There’s No Cure-all for Health Care Costs in Massachusetts

Now that universal health coverage has been established in the Commonwealth, leaders in the public and private sectors are tackling an even more difficult problem: cost control.

One approach, favored by the Patrick administration, is to change the way doctors and hospitals are paid. The governor is preparing legislation to phase in a new payment system by which providers are given an annual or monthly budget (often called a global payment) to care for patients. To receive these payments, providers would have to join accountable care organizations (ACOs), which would be responsible for all the care a patient needs.

The theory is that a model like this in Massachusetts would result in better coordination of patient care, with improved quality, at a lower cost. That remains to be proven. So, while everyone agrees that current rates of spending are unsustainable, moving to a radically different payment system must be done with a careful and deliberate review of many issues.

One size will not fit all. We at the Mass. Medical Society favor a pluralistic approach to address the diversity that exists in Massachusetts. Some providers may make the transition relatively easily. Others could do it with assistance; some may not be able to do it at all. That’s why the act of joining an ACO must be a voluntary act for all providers. Patients across the state are vastly different, too, so we need to try many different approaches to reform. We can’t be fixated on a single system or organizational model for everyone.

This has never been done anywhere on a statewide basis. Given the notorious complexity of health care, we must be vigilant for unintended consequences because I am certain there will be many.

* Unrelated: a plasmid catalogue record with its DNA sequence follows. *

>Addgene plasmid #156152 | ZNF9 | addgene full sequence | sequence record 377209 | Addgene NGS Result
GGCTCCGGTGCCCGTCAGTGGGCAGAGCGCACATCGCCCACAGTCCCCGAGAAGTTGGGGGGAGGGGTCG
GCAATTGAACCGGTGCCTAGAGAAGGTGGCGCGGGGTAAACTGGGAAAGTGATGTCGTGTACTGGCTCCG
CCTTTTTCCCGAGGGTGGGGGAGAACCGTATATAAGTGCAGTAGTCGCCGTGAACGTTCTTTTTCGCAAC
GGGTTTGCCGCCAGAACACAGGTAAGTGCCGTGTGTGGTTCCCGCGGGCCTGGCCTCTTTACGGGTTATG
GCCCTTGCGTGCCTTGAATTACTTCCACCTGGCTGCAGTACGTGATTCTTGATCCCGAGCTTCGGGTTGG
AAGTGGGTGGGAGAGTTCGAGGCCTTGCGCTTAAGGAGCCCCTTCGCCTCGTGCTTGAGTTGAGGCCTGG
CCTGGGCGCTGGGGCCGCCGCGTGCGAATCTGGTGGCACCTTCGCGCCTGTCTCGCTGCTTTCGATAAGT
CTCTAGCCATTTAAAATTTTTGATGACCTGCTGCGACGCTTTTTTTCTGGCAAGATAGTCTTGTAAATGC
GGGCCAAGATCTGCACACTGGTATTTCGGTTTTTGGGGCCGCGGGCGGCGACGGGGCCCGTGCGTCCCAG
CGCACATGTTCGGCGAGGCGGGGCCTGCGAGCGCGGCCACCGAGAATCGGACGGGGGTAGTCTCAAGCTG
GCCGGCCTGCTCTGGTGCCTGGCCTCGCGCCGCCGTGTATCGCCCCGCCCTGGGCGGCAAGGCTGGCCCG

This is a radically different way to run a practice. The capability of physicians and hospitals to move to a new payment system varies widely. According to state data, 62{06cf2b9696b159f874511d23dbc893eb1ac83014175ed30550cfff22781411e5} of practices in Massachusetts have only one or two physicians. If they want to move to global payments, they will need lots of help with technology and training, as well as practice-management assistance.

And let’s not forget the patients. Most want to keep their doctor, and they treasure the freedom to make their own decisions about health care. If a new payment model is to succeed, patients must understand it and trust it will meet their needs. This issue cannot be neglected.

Everyone understands that the status quo in health care cannot hold. But reforming health care is an enormous, complex undertaking. The provider community respects the urgent need to reform health care expeditiously. Experiments are desirable, but providers are virtually unanimous in urging a prudent approach. As best we can, we must ensure that any new models are sound, evidence-based, and serve the best interests of patients.v

Dr. Alice Coombs is president of the Mass. Medical Society.